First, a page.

Perhaps time has come for third Vatican council
That is why I write in my assessment of the council on December 17th/18th, 1965, quite unmistakably: “The tension between a church that embraces reform and an unwilling curia can only produce – as in the council – a serious crisis. If, at least over time, the few forces of renewal in Rome do not gain the upper hand (not least through the filling of high positions in the curia) and if, as they have to some extent suggested, the others seek to restore the pre-conciliar situation, it can only lead to a great crisis of trust.
“Only the reform of the curia, in personnel and structures, can help to avert such a crisis. Here too, the renewal of the spirit and the conversion of the heart is most decisive.”
Then I clearly outline the questions that were not discussed at the council or simply could not be discussed at all. So what are the questions not resolved by the council?
* Birth control and personal responsibility.
* The regulation of mixed marriages (the validity of the marriage, raising of children).
* Priestly celibacy in the Latin church.
* Structural and personnel reform of the Roman curia.
* Reform of penance: Confession, abstinence, fasting.
* Reform of ecclesiastical dress and titles.
Effective engagement of the affected levels of the church in the appointment of bishops. Transfer of the election of the pope from the College of Cardinals to a synod of bishops representative of the church.
Listing out these suggestions, I think not least of Pope Paul VI, to whom I also sent my assessment in Epoca. But when I think back again after the end of the council on the recommendations in Council and Reunion, which were viewed five years earlier as extreme demands, I can say now: the council was, despite all the disappointments, worth it. Where would we be without this council – in liturgy, theology, pastoral care, ecumenism, in relations with Judaism, the other world religions, with the secular world itself? Vatican II certainly did not, by a long way, do all it could have done. But it achieved far more than most expected. At that time, I wrote the sentence: “The council will be the fulfilment of a great hope or a great disappointment. The fulfillment of a small hope will be – given the seriousness of the state of the world and the urgent need for Christianity – a great disappointment.”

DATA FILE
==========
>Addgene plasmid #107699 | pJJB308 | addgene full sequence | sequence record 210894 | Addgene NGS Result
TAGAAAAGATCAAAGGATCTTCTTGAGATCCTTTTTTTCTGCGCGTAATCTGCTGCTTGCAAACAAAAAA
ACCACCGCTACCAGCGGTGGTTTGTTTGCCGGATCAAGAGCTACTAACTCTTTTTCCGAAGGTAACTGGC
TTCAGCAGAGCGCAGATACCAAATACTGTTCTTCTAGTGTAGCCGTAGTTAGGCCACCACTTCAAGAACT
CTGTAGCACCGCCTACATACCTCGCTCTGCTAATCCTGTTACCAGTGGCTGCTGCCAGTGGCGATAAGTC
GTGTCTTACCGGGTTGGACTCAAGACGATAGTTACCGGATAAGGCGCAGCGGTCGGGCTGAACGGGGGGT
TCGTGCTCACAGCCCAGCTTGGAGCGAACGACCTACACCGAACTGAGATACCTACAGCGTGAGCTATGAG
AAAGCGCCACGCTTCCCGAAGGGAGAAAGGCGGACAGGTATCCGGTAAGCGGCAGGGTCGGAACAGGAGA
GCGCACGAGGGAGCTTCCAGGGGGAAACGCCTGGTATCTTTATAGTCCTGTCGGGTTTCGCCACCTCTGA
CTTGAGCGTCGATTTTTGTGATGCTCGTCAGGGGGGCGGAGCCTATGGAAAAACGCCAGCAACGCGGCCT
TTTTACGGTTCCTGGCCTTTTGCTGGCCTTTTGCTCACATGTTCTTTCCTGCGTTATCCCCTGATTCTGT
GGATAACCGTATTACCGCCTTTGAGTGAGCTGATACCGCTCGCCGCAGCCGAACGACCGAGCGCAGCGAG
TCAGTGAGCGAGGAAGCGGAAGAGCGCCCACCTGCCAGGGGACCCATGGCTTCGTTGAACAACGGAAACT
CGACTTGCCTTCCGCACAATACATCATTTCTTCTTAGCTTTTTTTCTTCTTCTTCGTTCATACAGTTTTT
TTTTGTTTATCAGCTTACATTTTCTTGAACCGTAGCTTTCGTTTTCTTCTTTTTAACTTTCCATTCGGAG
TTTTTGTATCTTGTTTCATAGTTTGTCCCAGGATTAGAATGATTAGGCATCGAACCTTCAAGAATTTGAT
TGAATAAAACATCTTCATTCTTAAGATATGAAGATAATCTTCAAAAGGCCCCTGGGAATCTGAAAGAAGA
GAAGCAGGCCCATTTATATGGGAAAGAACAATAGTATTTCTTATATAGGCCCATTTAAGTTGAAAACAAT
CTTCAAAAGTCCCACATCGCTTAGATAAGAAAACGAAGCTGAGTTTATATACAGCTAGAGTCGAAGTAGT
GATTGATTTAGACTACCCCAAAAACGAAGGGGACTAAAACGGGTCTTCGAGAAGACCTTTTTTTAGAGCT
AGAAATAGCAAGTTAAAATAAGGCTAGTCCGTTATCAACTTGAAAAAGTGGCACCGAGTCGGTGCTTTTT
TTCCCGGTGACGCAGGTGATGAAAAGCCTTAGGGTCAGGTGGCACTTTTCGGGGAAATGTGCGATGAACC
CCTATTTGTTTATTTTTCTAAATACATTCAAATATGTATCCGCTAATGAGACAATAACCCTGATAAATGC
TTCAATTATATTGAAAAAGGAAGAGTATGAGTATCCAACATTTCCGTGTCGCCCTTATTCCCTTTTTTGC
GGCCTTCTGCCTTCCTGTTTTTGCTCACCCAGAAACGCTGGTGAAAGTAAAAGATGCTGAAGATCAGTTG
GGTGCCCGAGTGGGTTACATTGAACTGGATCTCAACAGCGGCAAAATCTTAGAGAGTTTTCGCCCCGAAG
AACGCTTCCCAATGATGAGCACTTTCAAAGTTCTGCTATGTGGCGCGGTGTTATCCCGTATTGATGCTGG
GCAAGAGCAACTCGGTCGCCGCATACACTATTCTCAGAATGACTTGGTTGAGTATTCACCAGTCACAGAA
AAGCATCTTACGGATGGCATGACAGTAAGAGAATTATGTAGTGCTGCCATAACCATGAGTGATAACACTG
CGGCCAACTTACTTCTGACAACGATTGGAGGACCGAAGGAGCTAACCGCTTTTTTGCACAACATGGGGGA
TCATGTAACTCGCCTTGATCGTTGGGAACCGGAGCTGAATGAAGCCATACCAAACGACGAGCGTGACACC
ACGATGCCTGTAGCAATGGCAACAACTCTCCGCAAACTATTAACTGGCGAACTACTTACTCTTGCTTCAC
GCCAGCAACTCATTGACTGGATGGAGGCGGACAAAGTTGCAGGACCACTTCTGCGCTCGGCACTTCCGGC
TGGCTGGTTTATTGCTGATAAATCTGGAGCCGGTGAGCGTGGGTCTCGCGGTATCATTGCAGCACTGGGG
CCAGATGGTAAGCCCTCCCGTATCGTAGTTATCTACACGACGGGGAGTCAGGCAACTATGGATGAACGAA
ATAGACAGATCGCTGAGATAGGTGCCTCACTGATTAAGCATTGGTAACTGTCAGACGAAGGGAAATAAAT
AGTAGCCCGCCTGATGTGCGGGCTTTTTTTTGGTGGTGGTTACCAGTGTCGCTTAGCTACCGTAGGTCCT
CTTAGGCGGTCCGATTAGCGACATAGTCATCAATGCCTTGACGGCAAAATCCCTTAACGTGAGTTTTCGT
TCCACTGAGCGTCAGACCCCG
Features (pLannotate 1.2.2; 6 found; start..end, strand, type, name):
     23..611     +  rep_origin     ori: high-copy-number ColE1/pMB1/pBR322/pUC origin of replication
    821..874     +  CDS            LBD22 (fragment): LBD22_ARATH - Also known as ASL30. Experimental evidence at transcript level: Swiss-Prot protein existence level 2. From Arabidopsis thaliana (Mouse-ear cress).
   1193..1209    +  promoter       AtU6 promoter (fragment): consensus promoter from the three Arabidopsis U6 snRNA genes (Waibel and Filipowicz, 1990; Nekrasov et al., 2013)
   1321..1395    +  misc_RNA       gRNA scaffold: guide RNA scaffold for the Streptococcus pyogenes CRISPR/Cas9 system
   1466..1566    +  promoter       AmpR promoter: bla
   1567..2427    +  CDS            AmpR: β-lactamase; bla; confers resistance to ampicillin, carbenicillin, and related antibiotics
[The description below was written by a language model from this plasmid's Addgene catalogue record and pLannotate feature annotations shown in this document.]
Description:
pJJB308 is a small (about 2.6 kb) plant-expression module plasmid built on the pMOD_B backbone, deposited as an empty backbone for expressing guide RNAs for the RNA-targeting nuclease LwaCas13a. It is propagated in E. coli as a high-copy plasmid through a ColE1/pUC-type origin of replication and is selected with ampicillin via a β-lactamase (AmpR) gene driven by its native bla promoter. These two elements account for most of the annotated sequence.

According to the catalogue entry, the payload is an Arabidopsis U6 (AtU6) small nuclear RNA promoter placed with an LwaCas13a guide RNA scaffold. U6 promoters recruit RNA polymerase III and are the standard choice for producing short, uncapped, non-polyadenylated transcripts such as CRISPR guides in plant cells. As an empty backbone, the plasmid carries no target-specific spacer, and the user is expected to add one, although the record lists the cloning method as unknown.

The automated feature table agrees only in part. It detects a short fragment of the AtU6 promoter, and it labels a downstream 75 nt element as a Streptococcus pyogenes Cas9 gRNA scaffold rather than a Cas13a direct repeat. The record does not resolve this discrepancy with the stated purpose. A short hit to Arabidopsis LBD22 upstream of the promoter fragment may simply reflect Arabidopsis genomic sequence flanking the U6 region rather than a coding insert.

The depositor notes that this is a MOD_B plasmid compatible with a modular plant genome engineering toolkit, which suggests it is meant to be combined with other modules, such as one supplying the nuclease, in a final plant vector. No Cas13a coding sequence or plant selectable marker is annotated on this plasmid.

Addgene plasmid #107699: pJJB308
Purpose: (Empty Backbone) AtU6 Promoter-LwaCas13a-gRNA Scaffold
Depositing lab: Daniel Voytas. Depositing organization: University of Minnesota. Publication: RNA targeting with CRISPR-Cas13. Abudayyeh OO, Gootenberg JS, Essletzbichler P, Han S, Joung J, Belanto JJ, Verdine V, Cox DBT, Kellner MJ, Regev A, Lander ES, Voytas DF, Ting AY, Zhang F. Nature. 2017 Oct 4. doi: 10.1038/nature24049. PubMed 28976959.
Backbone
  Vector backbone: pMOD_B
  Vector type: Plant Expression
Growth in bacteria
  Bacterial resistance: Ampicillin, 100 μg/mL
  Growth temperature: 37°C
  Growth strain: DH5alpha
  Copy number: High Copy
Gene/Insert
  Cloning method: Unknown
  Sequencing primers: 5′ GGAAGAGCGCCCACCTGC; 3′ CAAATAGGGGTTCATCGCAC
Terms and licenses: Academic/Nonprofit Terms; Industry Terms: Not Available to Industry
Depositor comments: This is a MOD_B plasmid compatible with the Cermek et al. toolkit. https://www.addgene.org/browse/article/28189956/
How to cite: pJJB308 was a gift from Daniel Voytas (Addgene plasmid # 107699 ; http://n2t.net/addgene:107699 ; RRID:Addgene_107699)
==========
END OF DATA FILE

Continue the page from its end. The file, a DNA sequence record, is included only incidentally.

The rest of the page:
Today too, looking back after 50 years, I can say: the council did, despite all its not inconsiderable disappointments, fulfil a great hope. One hoped the pope and the bishops would make further strides along the path of the council – through the renewal of the church, ecumenical understanding, opening to the modern world. Unfortunately, the opposite has happened and so more and more voices are raised, calling for a third Vatican council.
Swiss theologian Fr Hans Küng is a long-time critic and former colleague of Pope Benedict XVI. Fr Küng and the then Joseph Ratzinger were the youngest theologians at the Second Vatican Council from 1962 to 1965.